The term “babywearing” is obviously a modern word. Maggie would not have used that word. Nor would her daughters (my grandmother), nor would her grand-daughter (my mother). So, even though the word is new, the practice is old. Every society has some form of carrying or holding their babies, most often in a piece of cloth, which frees the mother to do necessary tasks.
In Mexico they use a Rebozo which is actually a piece of cloth that is also worn as a garment. Alaska and Canada traditionally use an Amauti which is a special coat where the baby traditionally rides on the back and is protected from the elements. Mothers in the Orient typically use Mei Dai style carriers which have shoulder and waist straps. In New Guinea they use a type of bag that the mother wears across the forhead. African mothers most often use a short piece of cloth and wear their babies low on their back. American Indian and Aboriginal mothers use cradleboard style carriers for their babies. In Europe mothers have used a variety of cloth carrier styles, including shawls worn by mothers in Wales.
I have often wondered what Maggie did with her babies while she was cooking, cleaning, washing. My grandmother was the youngest of the six girls, so I imagine that by the time she was born that Maggie just passed her off to one of the older sisters. But, what about when the older girls were all little?
I’ve tried to find evidence of American babywearing in colonial and antebellum eras. I believe that it was practiced even though there is not much proof of it. In most cultures wearing your baby comes from necessity, and the paintings and written documentation from these eras do not focus on the lower classes where babywearing would have been necessary. I’ve accumulated a few photos of babywearing paintings, photos and artwork which you can view on my Pinterest page. And if you really to see a wonderful collection of babywearing photos from around the world visit Hybrid Rasta Mama. She has the best photo collection I’ve ever seen. I believe that the traditions of babywearing throughout the world must have been continued by some of our ancestors in the early days of American. It’s even mentioned by contemporary authors.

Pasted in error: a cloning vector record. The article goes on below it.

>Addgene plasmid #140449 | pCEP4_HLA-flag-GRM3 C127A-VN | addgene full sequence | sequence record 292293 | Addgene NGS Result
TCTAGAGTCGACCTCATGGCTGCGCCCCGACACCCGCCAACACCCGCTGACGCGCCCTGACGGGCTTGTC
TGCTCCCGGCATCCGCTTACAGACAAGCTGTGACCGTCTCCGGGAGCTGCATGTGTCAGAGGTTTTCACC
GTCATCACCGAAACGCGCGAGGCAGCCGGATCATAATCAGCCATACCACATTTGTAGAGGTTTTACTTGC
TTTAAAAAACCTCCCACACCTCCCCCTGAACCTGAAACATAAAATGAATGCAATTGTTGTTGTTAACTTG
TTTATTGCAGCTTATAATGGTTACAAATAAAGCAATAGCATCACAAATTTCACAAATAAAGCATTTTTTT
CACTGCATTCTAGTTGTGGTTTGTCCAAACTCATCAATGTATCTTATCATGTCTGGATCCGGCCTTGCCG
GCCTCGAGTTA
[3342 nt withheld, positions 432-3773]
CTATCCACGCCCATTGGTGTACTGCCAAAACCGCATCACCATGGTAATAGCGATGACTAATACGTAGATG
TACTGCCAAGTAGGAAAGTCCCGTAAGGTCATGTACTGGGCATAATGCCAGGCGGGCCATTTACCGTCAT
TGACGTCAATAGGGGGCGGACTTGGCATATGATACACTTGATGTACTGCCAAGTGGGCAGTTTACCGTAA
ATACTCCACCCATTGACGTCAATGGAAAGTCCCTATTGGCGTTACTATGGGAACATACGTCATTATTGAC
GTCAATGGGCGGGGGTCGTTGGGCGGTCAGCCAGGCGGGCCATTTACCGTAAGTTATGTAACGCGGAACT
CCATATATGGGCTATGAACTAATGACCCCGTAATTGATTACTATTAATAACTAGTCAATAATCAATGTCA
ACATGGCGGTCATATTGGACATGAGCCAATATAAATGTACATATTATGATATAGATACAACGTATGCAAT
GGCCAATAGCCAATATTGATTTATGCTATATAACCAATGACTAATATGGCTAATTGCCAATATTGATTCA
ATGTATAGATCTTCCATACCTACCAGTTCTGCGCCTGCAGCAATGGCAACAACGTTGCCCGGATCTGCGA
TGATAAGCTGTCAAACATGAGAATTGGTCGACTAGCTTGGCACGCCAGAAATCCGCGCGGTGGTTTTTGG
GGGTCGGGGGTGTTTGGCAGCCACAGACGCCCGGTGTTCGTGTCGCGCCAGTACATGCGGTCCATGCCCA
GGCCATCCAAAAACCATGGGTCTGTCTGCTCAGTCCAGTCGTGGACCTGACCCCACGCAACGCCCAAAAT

I wish now that I could ask my grandmother’s sisters what they did back then. Maggie’s grandmother was American-Indian and I think there was some Scotch or Welsh somewhere back there too so maybe something was passed down. Who knows? I may never know whether Maggie wore her babies, but I certainly wear mine.
Babywearing has been one of my most used skills as a parent. It has been refined and grown since I began with my oldest in a ring sling so that she would take naps. In the city, babywearing is our mode of transportation. We go places in our wraps.
Rachel Parks is a CBWS Babywearing Consultant. She has 7+ years teaching experience, and 13+ years experience wearing her own children. She is experienced with all carrier types, as well as wearing newborns, tandem wearing, and wearing children with disabilities and special needs. She is a founding leader of Wear Together NYC (formerly Queens Babywearing and BWI of NYC). Rachel offers individual consultations and group classes.
Private in-person Consultation: $75.00, 90 minutes
Virtual Consultation: $35.00, 45 minutes
Virtual Refresher Consult: $20.00, 30 minutes
Group Classes (virtual or in-person): $20 per person/couple, 90 minutes, minimum 4 registrants
To schedule a consultation or group class fill out the form below or email her at firstname.lastname@example.org.